In the Sami Al-Hussayen jury’s first day of deliberations yesterday, it ran into questions right away about its complex instructions. One of the questions was this: “Does false statement or fraudulent statement include omission by definition?”
In answer, Judge Edward Lodge just referred the jurors back to sections 45 and 46 of their instructions, which define “false statement,” “fraudulent statement” and “knowingly.”
The instructions say, “A ‘false statement’ requires the government to prove that the defendant knew the statement was untrue. A ‘fraudulent statement’ requires the government to prove that the statement was known by the defendant to be untrue and that the defendant made the statement with the intent to deceive.”
There’s no mention in the instructions about omissions.
The issue matters because, in addition to three terrorism-related charges, Al-Hussayen faces seven charges of visa fraud and four of false statements, all for entering the country while certifying that he was coming here “solely” to study. The government charges that his computer work for an Islamic group contradicts that.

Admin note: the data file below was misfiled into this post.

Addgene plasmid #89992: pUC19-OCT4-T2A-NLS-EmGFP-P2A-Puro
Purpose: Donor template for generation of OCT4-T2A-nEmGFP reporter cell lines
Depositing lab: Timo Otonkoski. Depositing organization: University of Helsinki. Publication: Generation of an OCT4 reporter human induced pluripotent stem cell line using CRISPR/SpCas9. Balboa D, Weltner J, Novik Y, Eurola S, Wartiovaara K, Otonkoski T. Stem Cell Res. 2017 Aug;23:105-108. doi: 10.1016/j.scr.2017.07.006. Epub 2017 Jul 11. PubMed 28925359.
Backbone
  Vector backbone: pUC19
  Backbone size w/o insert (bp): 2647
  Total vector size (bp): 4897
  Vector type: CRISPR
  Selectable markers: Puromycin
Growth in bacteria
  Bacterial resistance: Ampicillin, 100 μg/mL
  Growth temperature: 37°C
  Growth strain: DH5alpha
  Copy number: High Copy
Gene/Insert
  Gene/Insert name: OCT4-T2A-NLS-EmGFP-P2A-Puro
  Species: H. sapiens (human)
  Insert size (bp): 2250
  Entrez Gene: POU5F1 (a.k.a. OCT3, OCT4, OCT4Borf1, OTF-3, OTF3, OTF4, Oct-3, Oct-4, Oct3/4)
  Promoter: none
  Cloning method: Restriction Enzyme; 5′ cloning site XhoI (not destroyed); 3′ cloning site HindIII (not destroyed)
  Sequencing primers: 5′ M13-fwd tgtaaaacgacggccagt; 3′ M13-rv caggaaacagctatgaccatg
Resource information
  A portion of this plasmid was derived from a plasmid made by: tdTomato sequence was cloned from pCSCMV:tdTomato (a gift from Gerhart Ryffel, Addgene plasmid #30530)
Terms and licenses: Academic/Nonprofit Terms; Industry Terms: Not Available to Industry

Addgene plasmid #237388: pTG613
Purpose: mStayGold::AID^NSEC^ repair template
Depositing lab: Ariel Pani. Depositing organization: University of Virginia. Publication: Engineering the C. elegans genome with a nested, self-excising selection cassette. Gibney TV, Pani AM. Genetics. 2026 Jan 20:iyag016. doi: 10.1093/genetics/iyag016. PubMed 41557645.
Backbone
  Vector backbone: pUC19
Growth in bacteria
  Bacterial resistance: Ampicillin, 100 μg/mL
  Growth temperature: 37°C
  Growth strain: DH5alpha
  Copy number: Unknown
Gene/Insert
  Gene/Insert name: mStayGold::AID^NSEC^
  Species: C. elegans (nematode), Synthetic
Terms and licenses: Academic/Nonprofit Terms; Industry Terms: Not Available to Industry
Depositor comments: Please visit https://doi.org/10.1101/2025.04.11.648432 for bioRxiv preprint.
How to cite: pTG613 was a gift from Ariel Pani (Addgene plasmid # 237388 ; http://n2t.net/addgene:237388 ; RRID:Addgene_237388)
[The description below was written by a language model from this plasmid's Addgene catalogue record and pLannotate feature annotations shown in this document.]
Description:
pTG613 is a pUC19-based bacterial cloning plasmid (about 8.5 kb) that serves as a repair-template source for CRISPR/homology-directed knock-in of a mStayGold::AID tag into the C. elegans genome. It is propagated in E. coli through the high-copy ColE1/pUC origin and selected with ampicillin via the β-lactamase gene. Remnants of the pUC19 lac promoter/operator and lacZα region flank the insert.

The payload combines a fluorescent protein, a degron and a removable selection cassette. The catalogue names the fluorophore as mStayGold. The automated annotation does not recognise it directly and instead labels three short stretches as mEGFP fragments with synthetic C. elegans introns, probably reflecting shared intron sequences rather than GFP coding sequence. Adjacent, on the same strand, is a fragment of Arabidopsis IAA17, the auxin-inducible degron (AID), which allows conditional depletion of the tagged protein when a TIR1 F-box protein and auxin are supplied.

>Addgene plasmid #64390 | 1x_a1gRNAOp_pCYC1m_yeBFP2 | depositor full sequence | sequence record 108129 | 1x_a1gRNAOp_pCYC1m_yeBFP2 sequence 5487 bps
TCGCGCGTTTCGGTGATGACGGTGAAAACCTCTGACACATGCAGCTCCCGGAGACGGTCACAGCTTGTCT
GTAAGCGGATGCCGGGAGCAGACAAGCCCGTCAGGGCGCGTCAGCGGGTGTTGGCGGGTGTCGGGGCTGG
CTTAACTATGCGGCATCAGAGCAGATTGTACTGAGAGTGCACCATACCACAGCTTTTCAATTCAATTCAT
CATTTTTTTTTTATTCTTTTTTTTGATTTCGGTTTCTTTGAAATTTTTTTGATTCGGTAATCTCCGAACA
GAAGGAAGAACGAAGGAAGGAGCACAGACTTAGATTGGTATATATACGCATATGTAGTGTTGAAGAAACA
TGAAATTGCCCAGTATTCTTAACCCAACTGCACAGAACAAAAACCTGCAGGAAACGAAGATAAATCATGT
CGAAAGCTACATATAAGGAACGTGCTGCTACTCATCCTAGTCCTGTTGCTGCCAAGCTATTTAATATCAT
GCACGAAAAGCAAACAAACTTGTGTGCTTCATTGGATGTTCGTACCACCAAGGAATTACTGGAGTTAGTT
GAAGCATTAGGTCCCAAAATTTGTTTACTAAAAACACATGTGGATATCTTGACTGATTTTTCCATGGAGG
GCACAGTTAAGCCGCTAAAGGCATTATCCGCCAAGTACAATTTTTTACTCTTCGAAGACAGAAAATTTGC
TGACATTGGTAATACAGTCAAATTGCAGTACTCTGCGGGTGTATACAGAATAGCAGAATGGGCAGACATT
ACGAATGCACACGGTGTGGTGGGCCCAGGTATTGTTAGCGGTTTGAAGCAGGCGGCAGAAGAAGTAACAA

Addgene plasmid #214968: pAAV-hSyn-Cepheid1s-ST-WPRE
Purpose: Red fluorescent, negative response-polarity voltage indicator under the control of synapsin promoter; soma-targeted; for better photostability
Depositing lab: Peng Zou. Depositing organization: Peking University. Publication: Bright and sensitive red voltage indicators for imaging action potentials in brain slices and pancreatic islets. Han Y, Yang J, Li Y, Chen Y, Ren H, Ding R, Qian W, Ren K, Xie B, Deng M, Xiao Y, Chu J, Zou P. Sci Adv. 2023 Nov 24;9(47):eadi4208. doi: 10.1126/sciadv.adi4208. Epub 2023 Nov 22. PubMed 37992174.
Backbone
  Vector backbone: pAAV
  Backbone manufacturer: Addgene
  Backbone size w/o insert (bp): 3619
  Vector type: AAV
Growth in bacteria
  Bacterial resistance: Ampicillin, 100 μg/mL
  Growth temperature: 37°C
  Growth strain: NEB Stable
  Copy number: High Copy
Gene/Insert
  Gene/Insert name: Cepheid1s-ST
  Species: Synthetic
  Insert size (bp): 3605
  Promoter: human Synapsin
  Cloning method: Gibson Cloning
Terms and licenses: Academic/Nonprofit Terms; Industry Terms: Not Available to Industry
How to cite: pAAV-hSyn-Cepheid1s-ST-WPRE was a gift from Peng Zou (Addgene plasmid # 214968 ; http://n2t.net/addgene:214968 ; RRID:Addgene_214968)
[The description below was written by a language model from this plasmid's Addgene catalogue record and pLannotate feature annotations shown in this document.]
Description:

Two of the charges relate specifically to a supplemental form that foreign students have been required to fill out since the 2001 terrorist attacks that asks them to list the charitable, fraternal or professional organizations they’re involved with. Al-Hussayen listed just two engineering societies, and didn’t mention the Islamic Assembly of North America.
Defense attorneys, in their closing arguments, noted that the supplemental form, unlike other official forms, requires no signature or certification. It also doesn’t mention religious organizations, though that fact wasn’t highlighted in the arguments.
Prosecutor Kim Lindquist, in his closing comments, said, “Could it be more clear of what it’s requiring of the defendant, to fill this out? … What a lame explanation for this, what a miserably lame excuse for this – because he didn’t sign it.”